NetMap's Technical Help Guide

Basin Shape

Basin Shape
Parameter Description: The parameter of basin shape is used to better understand how river network geometry influences the spatial distribution of channel morphology and aquatic habitats.
Data Type: Subbasin
Units: dimensionless
NetMap Module/Tool: Fluvial Processes
Model Description:
Basin shape is defined as mainstem channel length, squared, divided by basin drainage area, producing a dimensionless index (USGS. 1999).  A ‘mainstem channel’ is defined by the upstream sequence of tributaries that maintains the largest increase in drainage area as each confluence is encountered.  Elongate basins with high shape values (4 - 8) generally contain trellis networks and correspondingly may have a lower potential for confluence effects (Figure 1).  Oval-shaped basins that have lower shape values and generally dendritic networks should create a higher potential for confluence effects.
Network configuration is related to basin shape.  Channel configuration (i.e., trellis versus dendritic, Figure 2) should strongly influence channel network patterns and the spatial pattern of predicted confluence effects.  For instance, narrow rectilinear-shaped basins that favor trellis networks are predicted to have less opportunity to create geomorphically significant confluences because of the absence of large intersecting tributaries.  In contrast, oval- or heart-shaped basins contain dendritic networks and have a greater number of larger intersecting tributaries.  Basin shape is used as a watershed parameter in NetMap to describe a basin’s overall potential for tributary confluence effects and hence it is used as an index to sort and rank watersheds according to the propensity for confluences to create habitats (see Sort and Rank tool). 
In addition to its role in affecting the spatial distribution of confluences of various size ratios, basin shape may also influence the relative proportions of lower-gradient versus higher-gradient channels in a watershed.  For example, with all other things being approximately equal (i.e., lithology, climate, relief, basin size, etc.), rectilinear-shaped watersheds may favor a higher proportion of lower-gradient habitats in contrast to oval-shaped basins that may favor a higher proportion of higher-gradient habitats (Figure 3).  This may occur because of the differences in the distribution of stream sizes between the two basin shapes.  In general, channel slope decreases with increasing basin size or discharge (Leopold et al. 1964).  In rectilinear-shaped basins there are many small streams with small drainage areas (and hence higher gradient) and only a single large trunk stream with larger drainage areas that should have relatively lower gradients.  In contrast, the oval-shaped basin has more intermediate-sized streams and basins (and hence intermediate gradients) and consequently should have a relatively lower proportion of its fish-bearing channel system in lower gradient environments.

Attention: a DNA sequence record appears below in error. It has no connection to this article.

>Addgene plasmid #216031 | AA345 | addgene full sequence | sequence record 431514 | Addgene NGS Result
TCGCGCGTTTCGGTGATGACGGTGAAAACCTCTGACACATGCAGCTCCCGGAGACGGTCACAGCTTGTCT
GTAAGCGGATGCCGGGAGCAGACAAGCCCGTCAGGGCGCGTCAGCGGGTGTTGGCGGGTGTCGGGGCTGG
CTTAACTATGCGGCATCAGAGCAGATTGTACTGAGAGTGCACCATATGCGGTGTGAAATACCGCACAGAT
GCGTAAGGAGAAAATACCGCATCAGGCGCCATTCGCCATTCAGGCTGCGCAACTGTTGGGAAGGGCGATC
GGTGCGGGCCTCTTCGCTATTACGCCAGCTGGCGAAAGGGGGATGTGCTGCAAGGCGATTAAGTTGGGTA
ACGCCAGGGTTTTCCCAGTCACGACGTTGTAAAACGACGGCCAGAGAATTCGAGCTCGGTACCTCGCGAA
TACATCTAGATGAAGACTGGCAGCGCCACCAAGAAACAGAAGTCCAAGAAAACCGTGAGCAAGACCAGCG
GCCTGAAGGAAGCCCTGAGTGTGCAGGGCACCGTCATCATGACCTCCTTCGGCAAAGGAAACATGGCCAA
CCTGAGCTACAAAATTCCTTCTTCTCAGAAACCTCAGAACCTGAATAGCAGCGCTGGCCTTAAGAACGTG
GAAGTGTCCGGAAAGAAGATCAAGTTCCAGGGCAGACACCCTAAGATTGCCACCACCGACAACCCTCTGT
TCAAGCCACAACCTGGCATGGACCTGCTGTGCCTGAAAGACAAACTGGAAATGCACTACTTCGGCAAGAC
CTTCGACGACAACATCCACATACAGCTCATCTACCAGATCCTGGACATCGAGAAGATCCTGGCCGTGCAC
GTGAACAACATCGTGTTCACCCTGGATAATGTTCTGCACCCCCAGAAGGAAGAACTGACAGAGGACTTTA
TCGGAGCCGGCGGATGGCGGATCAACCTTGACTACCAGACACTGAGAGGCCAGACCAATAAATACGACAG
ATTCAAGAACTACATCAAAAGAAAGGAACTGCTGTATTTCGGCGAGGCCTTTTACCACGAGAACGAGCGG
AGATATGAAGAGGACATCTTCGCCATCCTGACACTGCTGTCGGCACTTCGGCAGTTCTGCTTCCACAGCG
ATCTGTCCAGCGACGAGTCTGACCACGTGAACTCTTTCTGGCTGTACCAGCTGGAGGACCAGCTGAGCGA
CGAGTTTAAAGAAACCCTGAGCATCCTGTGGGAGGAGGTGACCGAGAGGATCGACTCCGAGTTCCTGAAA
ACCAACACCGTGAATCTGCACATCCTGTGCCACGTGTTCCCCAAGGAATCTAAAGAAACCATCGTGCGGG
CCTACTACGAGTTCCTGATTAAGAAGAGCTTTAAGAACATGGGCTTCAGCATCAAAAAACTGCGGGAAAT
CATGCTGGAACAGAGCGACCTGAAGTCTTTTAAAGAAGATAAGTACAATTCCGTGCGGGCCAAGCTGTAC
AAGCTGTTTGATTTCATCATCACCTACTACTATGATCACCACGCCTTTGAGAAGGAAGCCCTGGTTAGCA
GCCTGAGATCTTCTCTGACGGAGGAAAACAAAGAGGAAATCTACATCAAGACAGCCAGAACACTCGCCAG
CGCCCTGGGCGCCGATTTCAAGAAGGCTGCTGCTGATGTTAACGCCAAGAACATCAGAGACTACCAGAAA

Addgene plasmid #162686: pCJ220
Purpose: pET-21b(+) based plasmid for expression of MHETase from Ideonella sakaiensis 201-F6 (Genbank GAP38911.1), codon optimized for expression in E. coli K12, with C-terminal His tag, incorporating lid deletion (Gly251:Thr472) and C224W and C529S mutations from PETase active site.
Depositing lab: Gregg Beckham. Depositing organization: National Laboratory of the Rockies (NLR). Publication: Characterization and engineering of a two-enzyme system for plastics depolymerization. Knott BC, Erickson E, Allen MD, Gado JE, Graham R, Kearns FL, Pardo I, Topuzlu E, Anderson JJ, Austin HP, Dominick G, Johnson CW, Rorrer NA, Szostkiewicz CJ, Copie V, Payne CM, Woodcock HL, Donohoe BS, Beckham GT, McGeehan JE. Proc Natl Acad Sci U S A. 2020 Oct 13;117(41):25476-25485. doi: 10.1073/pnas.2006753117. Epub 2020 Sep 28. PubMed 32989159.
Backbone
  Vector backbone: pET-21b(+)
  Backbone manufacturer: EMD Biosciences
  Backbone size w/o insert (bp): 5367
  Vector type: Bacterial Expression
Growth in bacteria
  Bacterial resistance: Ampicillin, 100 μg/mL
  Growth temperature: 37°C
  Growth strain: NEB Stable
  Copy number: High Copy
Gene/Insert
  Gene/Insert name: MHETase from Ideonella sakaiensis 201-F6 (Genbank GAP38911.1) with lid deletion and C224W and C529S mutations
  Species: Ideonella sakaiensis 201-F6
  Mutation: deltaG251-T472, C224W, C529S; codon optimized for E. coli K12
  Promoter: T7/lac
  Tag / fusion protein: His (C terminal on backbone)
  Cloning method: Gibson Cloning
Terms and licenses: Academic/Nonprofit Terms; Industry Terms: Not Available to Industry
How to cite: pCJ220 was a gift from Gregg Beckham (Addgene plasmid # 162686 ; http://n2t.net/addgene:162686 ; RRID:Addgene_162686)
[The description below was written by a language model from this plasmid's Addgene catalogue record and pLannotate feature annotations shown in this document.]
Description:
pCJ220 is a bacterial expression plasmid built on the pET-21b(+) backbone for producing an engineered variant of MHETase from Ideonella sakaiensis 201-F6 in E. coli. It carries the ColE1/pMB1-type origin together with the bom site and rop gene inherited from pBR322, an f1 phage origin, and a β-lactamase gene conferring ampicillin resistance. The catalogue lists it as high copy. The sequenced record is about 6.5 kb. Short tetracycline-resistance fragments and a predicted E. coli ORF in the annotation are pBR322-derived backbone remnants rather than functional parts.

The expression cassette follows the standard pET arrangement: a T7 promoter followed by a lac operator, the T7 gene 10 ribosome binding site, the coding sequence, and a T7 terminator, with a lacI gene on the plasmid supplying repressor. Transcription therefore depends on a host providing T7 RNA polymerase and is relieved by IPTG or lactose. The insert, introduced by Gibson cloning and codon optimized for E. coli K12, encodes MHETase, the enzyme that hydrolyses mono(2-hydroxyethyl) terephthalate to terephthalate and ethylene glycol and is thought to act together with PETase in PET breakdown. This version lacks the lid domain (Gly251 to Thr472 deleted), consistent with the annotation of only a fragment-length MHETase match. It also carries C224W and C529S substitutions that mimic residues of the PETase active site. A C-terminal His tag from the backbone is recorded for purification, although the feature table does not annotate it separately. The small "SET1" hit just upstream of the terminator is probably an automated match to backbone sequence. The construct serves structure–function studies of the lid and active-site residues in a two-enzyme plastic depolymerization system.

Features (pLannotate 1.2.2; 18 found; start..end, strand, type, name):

A preliminary example of the potential effect of basin shape on proportion of low gradient habitats is shown for HUC 6th watersheds in eastern Washington.  The data show considerable scatter indicating the multifarious controls that govern long profiles of river or the distribution of profiles in a network, including lithology, structure, glaciation, history of erosion, and network configuration, etc. (Figure 3-109).  As mentioned above, the pattern should be most evident in cross-basin comparisons where “everything else is approximately equal”.  It is unlikely to find a suitable population of watersheds that have similar physiography where all the things that might control river profiles are equal.  Nevertheless and despite the scatter, the data appear to show a rising envelope of an effect where increasing shape factor (indicating rectilinear basins) is related to increasing proportion of low gradient (< 2%) channels.  More study is needed to elucidate the effect of basin shape on various riverine attributes, including the proportion of different channel gradients
Figure 1. NetMap calculated basin shape only for “closed” basins, defined as basins with only one outlet downstream and no inlets.  Open basins with upstream inlets are not classified by shape.
Figure 2.  One possible consequence of basin shape is its effect on the distribution of channels of different gradients and hence different types.  Narrow, rectilinear-shaped basins could theoretically produce a higher proportion of low gradient channels compared to oval shape basins containing dendritic networks, all other things being approximately equal.
Figure 3.  Data obtained from 174 6th-HUC watersheds in eastern Washington are used to make preliminary evaluations of the effect of basin shape on proportion of low-gradient habitats in watersheds.  No attempt was made to sort or classify watersheds into similar groups.  The data shows considerable scatter probably reflecting the multiple and unknown controls (in this dataset) on river network profiles. Nevertheless, the data appear to indicate an envelope of an effect whereby the basins with the highest proportion of low-gradient habitats tend to be narrower (A).  Additional analysis is needed to further test this hypothesis.